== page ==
Posted 2011-10-07 15:48 (#86307 - in reply to #86013) Subject: RE: Jablonskis and the genesis of the national language
Lutz Szemkus - 2011-09-22 18:48
Not quite correct what Kessler writes. Jablonskis was heavily dependent on the works of Kurschat and Schleicher.
Buga and Zinkevicius got it right: the basis of modern Lithuanian is the Prussian-Lithuanian standard language.
Zinkevicius: "History of the Lithuanian language":
"The activists used as a model that language of Lithuania Minor which was described in the grammars of the great Lithuanian specialists Schleicher and Kursaitis and was universally adopted by comparative linguistics. This was the language taught at Moscow University by Prof. Filip Fortunatov, whose lectures were attended by many of the activists of the national revival movement. That famous Lithuanian model, in the words of Kazimieras Büga, "the skeleton of the written language", was, for all intents and purposes, used in the periodical and other press in Lithuania Major, but it was somewhat modified and adapted to new requirements. This language is the origin of current Standard Lithuanian. Hence, it developed from the former written Standard language used in Lithuania Minor."
"Essentially this was not a new written language, but a further stage in the development of the written Standard language of Lithuania Minor, which was meant to satisfy the needs of Czarist Lithuania. This is evident from the many correspondences between current Standard Lithuanian and the written language of Lithuania Minor. The latter differed significantly from the Suvalkish dialect of that period, which dialectologists now call the West Aukstaitish Kaunas dialect."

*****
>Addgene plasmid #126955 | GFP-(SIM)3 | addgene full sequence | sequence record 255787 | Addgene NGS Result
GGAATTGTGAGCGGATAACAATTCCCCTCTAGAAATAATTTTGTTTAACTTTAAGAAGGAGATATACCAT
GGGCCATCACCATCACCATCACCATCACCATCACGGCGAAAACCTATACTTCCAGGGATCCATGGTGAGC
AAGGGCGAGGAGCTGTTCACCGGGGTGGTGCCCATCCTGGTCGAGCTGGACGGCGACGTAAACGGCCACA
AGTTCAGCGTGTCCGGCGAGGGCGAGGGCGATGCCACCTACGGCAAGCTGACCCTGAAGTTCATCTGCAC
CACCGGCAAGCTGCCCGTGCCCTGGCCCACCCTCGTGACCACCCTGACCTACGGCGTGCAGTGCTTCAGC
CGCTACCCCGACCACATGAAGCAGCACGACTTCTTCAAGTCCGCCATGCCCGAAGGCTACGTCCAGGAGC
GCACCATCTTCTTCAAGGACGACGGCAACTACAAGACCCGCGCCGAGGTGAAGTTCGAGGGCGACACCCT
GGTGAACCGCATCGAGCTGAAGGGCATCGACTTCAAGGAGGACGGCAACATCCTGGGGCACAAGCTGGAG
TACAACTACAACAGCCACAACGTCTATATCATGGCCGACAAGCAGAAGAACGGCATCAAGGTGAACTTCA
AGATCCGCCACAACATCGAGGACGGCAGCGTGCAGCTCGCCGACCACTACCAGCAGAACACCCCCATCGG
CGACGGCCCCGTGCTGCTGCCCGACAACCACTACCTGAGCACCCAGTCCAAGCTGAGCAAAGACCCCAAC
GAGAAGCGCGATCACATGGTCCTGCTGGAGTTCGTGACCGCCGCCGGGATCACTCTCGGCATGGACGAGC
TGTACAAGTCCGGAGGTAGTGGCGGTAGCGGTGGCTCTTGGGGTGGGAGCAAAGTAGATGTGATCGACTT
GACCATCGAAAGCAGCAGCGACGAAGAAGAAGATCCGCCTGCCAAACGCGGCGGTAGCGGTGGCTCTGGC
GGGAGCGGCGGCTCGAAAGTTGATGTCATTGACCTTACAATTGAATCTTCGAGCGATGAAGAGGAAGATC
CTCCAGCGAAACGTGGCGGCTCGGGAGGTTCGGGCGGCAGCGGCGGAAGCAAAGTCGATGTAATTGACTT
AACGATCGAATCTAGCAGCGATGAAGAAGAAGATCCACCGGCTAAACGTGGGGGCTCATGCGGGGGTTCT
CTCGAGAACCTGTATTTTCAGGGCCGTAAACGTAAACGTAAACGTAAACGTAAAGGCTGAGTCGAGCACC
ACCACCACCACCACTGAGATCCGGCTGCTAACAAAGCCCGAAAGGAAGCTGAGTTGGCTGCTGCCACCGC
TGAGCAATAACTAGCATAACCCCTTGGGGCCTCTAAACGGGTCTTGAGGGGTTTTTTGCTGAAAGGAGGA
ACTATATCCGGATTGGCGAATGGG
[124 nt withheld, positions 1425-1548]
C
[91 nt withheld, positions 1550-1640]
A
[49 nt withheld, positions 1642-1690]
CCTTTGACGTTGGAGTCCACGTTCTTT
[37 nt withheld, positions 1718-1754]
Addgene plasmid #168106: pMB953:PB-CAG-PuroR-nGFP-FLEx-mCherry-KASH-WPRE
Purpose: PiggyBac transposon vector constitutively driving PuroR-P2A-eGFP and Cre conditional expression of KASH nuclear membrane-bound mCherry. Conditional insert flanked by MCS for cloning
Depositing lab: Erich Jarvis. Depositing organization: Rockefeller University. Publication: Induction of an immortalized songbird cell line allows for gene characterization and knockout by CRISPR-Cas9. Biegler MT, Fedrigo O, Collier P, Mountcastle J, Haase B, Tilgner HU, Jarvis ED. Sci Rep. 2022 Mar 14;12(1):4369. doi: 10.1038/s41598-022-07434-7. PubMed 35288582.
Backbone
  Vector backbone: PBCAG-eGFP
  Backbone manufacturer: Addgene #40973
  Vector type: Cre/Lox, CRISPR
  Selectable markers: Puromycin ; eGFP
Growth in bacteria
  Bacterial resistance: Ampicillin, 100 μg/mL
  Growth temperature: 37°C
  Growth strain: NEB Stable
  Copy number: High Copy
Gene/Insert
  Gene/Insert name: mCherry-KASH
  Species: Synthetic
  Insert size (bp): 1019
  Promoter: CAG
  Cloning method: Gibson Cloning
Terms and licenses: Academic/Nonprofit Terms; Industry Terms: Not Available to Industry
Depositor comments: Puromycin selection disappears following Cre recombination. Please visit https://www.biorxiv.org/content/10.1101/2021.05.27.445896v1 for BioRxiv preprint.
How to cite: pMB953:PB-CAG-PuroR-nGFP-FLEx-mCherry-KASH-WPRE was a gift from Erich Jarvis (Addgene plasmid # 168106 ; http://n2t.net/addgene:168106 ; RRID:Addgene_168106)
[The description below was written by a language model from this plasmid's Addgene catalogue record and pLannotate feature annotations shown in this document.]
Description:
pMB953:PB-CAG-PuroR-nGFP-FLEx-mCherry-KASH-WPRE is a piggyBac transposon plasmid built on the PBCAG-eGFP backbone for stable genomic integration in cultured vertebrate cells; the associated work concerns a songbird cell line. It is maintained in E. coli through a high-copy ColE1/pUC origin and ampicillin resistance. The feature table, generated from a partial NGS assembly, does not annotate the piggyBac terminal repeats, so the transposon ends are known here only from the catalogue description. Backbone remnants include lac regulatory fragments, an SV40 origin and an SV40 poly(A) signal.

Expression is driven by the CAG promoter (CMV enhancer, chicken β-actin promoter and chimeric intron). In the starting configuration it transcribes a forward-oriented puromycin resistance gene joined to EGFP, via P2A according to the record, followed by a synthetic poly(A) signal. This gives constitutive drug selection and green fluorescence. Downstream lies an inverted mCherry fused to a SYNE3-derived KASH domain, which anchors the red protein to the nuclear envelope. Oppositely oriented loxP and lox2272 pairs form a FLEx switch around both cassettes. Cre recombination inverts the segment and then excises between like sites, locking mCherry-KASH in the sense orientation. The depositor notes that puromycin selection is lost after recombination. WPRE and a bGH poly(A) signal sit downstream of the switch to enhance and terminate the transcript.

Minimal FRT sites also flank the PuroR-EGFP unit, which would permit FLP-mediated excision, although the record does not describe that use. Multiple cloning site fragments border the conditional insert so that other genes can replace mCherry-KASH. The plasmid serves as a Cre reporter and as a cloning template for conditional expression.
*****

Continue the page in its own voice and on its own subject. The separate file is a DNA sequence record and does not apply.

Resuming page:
Yes, I know these claims or theory, that modern Lithuanian is based (but not is) on the Prussian-Lithuanian standard language. It is not true. It is romantic claim. Well I admit that Schleicher really influenced that modern Lithuanian classification, writing and language, but the basics of modern Lithuanian writing are Polish origin. The modern Lithuanian language is based on dialects that were used in Congress Poland's by Lithuanians inhabitated area: Suwalki gurbernya: http://en.wikipedia.org/wiki/File:Congress_Poland_map_19th_century....
Also the name of region and comes from Suwalki town.
In the Congress Poland the serfdom was abolished in 1807. Peasants became more rich compared to the rest of Lithuania. The political climate even after 1863 was softer. Therefore there were more educated Lithuanians. Naturally all they wrote in own dialect, because no standard Lithuanian existed. And this dialect became the standard Lithuanian. This story knows even pupils in schools.
The dialect used in Congress Poland (subdialect of Suvalkian dialect: kapsai and zanavykai ) were quite similar used in so-called Lithuanian Minor, but were not the same.
Zinkevičius wants to say that standard Lithuanian language was used in so-called Lithuania Minor for printing purposes i.e. targeted to Lithuanians living in Russia, that's true. But Prussian Lithuanian language remained old, not reformed, was based on German script, etc. The newspapers that were printed in Tilsit and those were targereted to Lithuanians living in Russian were not read by majority of Prussian lithuanians. It is admited by researchers.